Iran’s religious minorities may feel impact of U.S. Congress budget issues

By June 6, 2011

Iran (MNN) — As Congress plods
through budget debates, the international Church is waiting and watching and

At issue is the survival of the
Lautenberg Amendment. Rep. Lamar Smith, R.-Texas, chairman of the House
Judiciary Committee, is opposed to it, though few reasons are given.   

Originally created 22
years ago to help persecuted religious minorities flee the USSR, it was later expanded
to include religious refugees from Iran. Islam is the official religion in Iran, and all laws and
regulations must be consistent with the official interpretation of Sharia
law. Apostasy laws are enforced
as well as death penalties for those found guilty of breaking the law.

The risk for believers is that if the
amendment is not renewed until 2012, there may be a hole in issued visas,
which would effectively trap persecuted minorities in Iran. Evangelist Sammy Tippit is aghast at what that
could mean. "This country was founded on
people looking for and searching for religious freedom–and the freedom to
believe and to follow Christ in the way that they so desire. For us to cut that
off and to stop that, we'd be going against the tradition and the foundation of
this country."

Tippit has had firsthand
experience with the ire of Iran against Christians. "We've had our Web site
attacked from Iran. I'm an ‘Enemy of the State' because of our television
broadcasts that have gone into the country."

Tippit's connections with
believers there indicate that only extreme circumstances would force a decision
to flee. "Most of them want to stay in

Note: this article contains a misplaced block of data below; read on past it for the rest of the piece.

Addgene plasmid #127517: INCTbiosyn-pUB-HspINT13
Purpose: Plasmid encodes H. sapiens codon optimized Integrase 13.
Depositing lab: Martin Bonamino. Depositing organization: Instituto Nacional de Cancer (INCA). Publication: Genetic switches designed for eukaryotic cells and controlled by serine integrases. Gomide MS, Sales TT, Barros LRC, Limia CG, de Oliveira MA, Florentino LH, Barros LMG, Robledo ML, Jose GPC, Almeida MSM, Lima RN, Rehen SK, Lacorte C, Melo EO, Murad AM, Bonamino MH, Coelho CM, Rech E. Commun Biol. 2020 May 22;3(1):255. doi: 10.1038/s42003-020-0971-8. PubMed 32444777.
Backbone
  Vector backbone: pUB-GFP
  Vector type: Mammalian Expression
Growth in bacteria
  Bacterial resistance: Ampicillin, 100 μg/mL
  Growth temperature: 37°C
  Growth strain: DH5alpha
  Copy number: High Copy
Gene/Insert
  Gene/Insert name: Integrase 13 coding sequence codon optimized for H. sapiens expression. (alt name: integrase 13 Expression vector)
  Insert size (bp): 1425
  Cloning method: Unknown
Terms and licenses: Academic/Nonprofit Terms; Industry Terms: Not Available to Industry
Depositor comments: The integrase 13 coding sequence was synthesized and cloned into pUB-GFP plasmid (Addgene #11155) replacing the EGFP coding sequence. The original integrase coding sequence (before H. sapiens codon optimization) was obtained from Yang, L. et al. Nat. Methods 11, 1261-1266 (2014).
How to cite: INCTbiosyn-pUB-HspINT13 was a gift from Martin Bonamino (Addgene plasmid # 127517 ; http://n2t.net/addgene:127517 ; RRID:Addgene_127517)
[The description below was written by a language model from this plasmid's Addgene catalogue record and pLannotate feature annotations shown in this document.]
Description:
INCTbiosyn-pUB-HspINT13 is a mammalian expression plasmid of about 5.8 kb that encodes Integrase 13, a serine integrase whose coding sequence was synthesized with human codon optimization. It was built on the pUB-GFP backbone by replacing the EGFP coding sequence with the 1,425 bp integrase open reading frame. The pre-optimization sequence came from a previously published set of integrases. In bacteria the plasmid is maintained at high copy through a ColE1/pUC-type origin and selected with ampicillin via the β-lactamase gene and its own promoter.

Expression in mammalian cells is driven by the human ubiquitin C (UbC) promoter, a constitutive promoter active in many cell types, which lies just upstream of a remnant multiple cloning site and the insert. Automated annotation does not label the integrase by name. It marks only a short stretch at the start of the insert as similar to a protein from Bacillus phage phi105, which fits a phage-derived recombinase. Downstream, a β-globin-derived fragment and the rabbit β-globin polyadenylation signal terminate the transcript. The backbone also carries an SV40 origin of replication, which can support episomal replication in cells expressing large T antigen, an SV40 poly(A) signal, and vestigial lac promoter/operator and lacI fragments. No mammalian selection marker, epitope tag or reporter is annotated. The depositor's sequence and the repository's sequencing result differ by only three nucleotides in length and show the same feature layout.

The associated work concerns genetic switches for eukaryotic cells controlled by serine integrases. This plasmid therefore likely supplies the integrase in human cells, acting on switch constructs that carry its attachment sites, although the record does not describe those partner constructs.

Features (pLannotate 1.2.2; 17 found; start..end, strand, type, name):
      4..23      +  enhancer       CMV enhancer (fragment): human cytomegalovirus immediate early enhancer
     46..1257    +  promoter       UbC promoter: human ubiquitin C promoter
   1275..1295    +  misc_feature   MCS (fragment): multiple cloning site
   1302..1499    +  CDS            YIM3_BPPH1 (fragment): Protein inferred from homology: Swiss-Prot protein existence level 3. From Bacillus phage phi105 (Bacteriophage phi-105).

the country. That's their home. They want to minister, they want to witness.
It's only out of absolute necessity that they come to the place where they have to leave." 

Worse yet, for those who
do escape, their options are limited to some of the neighboring countries
which often kick refugees back to Iran. "They're persecuted, they're going to be thrown in prison, or they're
going to lose their lives or their families." The Amendment is key because "it
gives them permission to come out of the country and immigrate to the United
States," says Tippit.

What's really confusing
to Tippit is the reasoning behind the opposition when the sacrifice of keeping it
seems minimal. "It's not going to cost any money. We're not
talking about opening up to terrorists. We're talking about people who are
being persecuted for their faith." Tippit adds, "I think it's something where the Christian community has
gotten caught in the crossfire of some things that are happening in the U.S. Congress."

The program, helped by
Austria's embassy, offers Iranian applicants who are members of a persecuted
religious group the same opportunity to be granted refugee status in the U.S.
that is given to applicants in other countries throughout the world.

Tippit suggests contacting
the members of the House Judiciary Committee to express support for keeping the
Amendment in place.

Pray. Iranian Christians continue to be arrested, and
many church services are being monitored
by the secret police. Believers who are active in churches or the cell group
movement are being pressured.

There is still
great hope. An open door offers an avenue of escape. However, even if the door closes, it won't stop the Gospel. "To be honest with
you, I think that evangelism will continue to take place, because like I said,
a lot of it is not happening by someone like myself or other ministry organizations; God
is just working in an incredibly supernatural way. People are coming to Christ."

We've included a featured
link to a listing of the members of the House Judiciary Committee.